I was direct messaging with one of my tweeps on Twitter a few days ago and the issue of intellectual property came up. I explained that our law firm didn’t prosecute patents, but we did process trademarks and copyrights and, of course, litigated violations of patents, trademarks and copyrights.
“I need a patent/trademark lawyer,” she said.
Upon further questioning, I was able to determine that she needed to file a trademark with the United States Patent and Trademarks Office (“USPTO”). I was struck, however, by the fact that this bright, educated woman, who has several successful businesses, did not understand the differences between a patent, a trademark, and a copyright. But I soon realized that the fault was mine for assuming that people outside the legal community had an appreciation for the differences between the three concepts.
A Patent, in the context of this blog, is “[a] grant made by a government that confers upon the creator of an invention the sole right to make, use, and sell that invention for a set period of time.”
A Trademark is “[a] name, symbol, or other device identifying a product, officially registered and legally restricted to the use of the owner or manufacturer.”
A Copyright is “[t]he legal right granted to an author, composer, playwright, publisher, or distributor to exclusive publication, production, sale, or distribution of a literary, musical, dramatic, or artistic work.”
What does this mean to you?
A Patent is basically the right to exclude others from using your invention. It is available to one who "invents or discovers any new and useful process, machine, manufacture, or composition of matter, or any new and useful improvement thereof." In the United States, patent protection extends for either 14 years (process patents) or 20 years (utility patents).
So, if you invent a new widget, or a new process that is useful, you may be able to obtain a patent which allows you to (1) exclude others from using the patented item; and (2) allows you to license the patented item to others for a fee. Violations of patent protection may be sued upon in Federal District Court, regardless of the amount in controversy or citizenship of the parties.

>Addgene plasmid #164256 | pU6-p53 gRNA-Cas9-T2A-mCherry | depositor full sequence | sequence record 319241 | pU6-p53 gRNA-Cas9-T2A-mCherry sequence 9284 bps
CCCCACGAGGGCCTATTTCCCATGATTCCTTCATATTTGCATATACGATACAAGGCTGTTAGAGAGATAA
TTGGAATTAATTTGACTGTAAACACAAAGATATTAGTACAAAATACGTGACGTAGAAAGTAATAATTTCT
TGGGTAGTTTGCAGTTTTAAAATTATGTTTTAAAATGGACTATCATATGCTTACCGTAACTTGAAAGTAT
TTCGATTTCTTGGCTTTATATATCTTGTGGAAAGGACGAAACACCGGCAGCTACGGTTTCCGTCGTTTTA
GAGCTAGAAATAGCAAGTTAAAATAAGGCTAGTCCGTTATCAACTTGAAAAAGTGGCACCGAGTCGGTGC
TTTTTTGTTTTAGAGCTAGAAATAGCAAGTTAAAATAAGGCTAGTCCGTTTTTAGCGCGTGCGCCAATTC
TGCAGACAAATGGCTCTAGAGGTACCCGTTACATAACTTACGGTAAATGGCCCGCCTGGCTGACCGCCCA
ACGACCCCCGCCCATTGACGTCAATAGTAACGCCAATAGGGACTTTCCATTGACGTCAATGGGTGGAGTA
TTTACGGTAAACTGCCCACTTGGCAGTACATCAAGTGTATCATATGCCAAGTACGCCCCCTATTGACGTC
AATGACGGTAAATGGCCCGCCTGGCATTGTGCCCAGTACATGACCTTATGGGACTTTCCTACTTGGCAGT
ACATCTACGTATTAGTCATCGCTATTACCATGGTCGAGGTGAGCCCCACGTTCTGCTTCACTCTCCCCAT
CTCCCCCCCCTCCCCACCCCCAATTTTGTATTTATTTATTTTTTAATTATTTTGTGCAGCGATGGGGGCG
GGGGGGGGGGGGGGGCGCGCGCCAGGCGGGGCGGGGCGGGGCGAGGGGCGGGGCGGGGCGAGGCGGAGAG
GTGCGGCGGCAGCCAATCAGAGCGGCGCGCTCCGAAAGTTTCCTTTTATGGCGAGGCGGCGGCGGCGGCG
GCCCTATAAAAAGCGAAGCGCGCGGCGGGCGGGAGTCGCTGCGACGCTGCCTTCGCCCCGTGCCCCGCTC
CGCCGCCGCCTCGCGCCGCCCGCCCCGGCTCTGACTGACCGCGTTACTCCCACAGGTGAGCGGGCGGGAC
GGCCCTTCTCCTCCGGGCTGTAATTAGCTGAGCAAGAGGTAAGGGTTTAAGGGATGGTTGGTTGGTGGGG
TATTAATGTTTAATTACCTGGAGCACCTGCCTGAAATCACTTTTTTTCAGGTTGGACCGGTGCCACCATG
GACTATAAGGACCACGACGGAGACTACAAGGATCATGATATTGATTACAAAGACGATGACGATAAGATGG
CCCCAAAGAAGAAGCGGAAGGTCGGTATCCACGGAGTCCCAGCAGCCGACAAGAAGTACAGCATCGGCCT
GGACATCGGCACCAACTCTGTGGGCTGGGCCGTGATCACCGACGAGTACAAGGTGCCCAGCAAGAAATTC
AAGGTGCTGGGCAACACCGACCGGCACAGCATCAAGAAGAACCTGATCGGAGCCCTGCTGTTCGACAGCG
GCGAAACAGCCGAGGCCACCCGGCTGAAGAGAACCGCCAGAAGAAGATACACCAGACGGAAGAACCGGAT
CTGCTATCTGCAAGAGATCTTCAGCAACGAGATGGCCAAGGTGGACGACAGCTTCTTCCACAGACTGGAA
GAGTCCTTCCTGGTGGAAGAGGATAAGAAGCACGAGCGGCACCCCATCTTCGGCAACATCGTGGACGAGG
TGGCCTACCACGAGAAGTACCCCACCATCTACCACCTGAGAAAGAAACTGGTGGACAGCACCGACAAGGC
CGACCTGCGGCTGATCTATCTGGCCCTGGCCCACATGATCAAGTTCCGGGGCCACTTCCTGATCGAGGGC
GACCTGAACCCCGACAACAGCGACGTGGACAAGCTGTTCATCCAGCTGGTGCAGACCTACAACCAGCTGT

Obtaining a patent (patent prosecution), is a very highly specialized area of the law. To be admitted to the Patent Bar and practice before the USPTO in Patent Law, one need not be an attorney, but must have at least a bachelor's degree in one of the specified fields of science or engineering required by the USPTO.
A Trademark, on the other hand, is a name or symbol that is registered with the government so that only you can use it. Well known examples are Coca Cola™, Microsoft™ and Droid™. No one but the owner or licensee of a Trademark may use the Trademark in commerce. As with a Patent, the holder of a Trademark can sue to enforce it in Federal District Court. Both Patents and Trademarks are registered with the U.S. Patent and Trademark Office.
Finally, a Copyright protects the intellectual property of the creator of a literary, musical, dramatic, or artistic work. Items for which a Copyright is commonly issued are books, musical recordings, videos and (movie and TV) scripts. It is important to note that although a person creating a work has an automatic “copyright,” the full protection of the law (including recovery of attorneys fees for defending the copyright) are only available after the work is registered with the U.S. Copyright Office (which includes filing a copy with the Library of Congress).
In a nutshell, these are the differences between Patents, Trademarks and Copyrights, all three of which protect intellectual property. Of course, in the real world, there are many more issues that must be dealt with in the area of intellectual property. That is why it is important that you obtain competent legal advice from attorneys with experience in this area if you wish to protect YOUR intellectual property.